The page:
Wednesday, August 26, 2009

Testing with Moxy

Build proxies that pass through most requests, but create mock results on well-known data.

Our situation

We needed to be able to verify the behavior for error conditions from our Selenium (web) tests. We had already created mock services that would return these results. We then had to manage when we connected to which endpoint, which put the expectation about behavior outside the test and in the server configuration. In order to do a single regression pass, we had to stop and reconfigure the server.

Our solution
We created Moxies (mock proxies), which most of the time are just a plain passthrough to the real endpoint from our vendors' test systems. For a well known set of data (addresses in Broken Arrow, Oklahoma) the Moxy returns error conditions. Those addresses and their expectations are defined in a single class, shared both by the Moxy implementation and the tests.

Test real success and mock failure in same server configuration.
Data and its expectation is in sync (shared classes).
Code is explicit about which tests depend on which Moxies, and which specific behaviors.

With the same solution we expect to create a set of test cases that do not rely on the availability of the vendor test systems, based on similar conventions. (Eureka, CA)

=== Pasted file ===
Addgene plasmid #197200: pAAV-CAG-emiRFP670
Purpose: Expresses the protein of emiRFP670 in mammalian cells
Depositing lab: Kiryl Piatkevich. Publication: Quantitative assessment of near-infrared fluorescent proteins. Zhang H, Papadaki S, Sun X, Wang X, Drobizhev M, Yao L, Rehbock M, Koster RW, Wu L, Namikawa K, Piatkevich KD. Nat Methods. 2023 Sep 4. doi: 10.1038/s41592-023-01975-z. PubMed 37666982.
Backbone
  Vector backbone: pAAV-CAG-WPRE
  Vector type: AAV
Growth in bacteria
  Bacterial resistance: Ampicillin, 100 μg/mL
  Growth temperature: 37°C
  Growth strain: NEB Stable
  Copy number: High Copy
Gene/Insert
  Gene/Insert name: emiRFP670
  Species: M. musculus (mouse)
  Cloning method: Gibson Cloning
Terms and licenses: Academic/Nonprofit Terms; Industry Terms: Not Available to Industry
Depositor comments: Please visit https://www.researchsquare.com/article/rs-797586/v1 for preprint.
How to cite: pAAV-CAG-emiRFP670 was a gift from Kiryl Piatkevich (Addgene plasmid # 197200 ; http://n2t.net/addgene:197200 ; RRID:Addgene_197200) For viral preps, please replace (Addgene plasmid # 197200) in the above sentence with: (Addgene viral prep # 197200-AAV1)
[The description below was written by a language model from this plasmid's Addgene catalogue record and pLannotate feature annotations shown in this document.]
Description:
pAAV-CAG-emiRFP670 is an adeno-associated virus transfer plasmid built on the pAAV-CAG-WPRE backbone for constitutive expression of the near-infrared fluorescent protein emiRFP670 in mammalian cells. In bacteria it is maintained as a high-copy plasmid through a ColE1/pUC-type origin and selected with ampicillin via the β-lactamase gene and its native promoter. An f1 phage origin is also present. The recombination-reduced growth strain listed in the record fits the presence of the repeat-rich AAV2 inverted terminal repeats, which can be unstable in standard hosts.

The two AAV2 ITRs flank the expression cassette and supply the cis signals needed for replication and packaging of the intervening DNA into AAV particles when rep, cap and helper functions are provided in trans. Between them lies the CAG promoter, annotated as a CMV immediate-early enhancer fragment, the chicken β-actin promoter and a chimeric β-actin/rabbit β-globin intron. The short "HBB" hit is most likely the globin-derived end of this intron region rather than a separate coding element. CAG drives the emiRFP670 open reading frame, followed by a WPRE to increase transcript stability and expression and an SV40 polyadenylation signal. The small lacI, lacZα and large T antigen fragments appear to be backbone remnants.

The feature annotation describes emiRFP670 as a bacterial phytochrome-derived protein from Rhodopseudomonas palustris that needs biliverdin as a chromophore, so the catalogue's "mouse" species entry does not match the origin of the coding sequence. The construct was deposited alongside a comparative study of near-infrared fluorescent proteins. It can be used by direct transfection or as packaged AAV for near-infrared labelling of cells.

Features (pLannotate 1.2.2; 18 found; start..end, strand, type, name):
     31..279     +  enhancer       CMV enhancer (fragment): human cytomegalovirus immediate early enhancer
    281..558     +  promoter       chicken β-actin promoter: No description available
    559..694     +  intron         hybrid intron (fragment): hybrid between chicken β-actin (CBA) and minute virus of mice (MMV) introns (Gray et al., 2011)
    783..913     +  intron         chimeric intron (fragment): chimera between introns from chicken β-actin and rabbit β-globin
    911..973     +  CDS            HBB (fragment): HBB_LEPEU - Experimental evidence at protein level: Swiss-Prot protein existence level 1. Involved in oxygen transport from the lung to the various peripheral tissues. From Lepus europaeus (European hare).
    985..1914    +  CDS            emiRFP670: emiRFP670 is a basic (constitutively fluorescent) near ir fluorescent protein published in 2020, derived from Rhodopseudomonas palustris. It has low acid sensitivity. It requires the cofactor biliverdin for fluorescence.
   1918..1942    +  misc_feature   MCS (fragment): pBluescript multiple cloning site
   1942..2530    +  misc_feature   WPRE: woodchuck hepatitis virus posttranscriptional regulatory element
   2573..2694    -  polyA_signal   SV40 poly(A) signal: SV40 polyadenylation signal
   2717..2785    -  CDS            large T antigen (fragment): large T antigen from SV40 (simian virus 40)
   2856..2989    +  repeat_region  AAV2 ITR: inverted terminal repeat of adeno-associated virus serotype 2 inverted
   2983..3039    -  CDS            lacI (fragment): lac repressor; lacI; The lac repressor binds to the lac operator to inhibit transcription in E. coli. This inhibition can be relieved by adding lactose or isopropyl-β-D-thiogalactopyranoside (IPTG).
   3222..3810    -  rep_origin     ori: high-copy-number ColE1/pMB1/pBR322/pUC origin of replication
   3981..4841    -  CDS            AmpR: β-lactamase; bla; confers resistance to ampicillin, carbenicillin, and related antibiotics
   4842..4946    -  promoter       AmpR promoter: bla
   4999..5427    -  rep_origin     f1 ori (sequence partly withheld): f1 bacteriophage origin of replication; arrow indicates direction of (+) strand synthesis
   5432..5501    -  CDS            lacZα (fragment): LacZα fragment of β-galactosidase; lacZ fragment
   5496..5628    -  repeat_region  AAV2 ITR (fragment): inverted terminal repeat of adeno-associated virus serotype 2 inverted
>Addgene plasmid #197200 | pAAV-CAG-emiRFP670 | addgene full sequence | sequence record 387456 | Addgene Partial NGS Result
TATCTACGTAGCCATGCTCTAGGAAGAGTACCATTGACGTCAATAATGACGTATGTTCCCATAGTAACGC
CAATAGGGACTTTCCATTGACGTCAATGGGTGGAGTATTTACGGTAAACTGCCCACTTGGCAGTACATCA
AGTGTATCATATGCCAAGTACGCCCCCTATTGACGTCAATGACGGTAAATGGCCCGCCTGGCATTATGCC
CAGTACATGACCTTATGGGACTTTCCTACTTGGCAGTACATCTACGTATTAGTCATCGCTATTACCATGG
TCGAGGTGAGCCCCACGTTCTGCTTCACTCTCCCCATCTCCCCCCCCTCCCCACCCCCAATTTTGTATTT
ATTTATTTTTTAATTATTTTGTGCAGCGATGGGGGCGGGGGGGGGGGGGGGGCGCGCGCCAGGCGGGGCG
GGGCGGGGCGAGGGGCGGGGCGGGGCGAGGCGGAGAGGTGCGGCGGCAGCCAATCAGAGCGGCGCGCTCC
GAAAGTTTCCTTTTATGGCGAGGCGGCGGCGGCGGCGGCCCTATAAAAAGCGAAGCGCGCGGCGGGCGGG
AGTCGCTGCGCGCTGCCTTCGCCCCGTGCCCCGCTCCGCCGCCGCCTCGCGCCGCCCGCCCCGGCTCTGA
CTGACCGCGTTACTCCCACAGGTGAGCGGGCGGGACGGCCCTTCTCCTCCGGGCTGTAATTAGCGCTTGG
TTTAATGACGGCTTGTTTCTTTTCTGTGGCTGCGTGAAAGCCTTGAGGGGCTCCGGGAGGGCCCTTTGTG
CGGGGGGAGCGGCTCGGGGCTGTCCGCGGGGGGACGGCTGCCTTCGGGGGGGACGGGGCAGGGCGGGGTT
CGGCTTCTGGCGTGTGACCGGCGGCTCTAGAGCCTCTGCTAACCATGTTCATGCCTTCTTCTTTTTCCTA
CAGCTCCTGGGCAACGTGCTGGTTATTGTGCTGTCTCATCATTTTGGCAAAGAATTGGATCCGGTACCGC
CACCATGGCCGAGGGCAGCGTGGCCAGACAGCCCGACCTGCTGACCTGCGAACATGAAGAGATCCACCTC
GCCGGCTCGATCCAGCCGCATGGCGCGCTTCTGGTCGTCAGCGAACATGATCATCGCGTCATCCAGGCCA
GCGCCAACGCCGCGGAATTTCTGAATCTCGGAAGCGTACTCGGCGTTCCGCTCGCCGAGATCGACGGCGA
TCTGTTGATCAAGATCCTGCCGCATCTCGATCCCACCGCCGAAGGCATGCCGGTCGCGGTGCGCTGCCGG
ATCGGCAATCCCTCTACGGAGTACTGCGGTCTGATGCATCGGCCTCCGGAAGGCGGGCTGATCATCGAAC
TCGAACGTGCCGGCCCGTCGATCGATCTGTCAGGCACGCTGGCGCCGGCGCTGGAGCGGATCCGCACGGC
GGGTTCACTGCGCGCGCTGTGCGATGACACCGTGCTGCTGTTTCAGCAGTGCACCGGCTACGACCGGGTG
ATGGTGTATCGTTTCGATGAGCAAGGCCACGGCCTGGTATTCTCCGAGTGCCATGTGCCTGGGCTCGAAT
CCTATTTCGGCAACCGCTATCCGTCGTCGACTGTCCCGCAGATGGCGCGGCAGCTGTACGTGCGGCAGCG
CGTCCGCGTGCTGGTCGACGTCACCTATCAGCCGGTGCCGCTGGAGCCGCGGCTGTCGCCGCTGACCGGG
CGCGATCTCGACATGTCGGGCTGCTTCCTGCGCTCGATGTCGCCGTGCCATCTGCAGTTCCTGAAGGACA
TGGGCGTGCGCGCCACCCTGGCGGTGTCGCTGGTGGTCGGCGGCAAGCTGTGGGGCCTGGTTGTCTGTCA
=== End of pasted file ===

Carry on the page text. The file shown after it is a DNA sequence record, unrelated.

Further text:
Other implementations
We considered using wrapper objects injected via Spring to accomplish the same thing with less monkeying around with endpoints. This would avoid needing to deploy a real http mock service, and avoid issues around certificate verification and authentication. However, an injected solution would require deploying the mock software on all the client machines, and tweaking its configuration so that the wrapper bean is injected in our test environment, but not production. The injection solution also doesn't test the parsing of the error response, though that should probably be done in unit tests anyway.

If we were using a ESB like Mule, we could have configured Mule to redirect the requests based on the data, and used our mock services unchanged, and the test system configuration also unchanged.

Some solutions avoid having to use key data in the request object by manipulating http header info instead. This wasn't an option for us, unless we create some kind of signal for that header all the way through to our public pages. That seemed too invasive for our situation.

It works for us, and has a cool name*. What more could you want?

* Yes, you could probably more accurately describe this as a decorator. But Mockorator isn't nearly so awesome a name.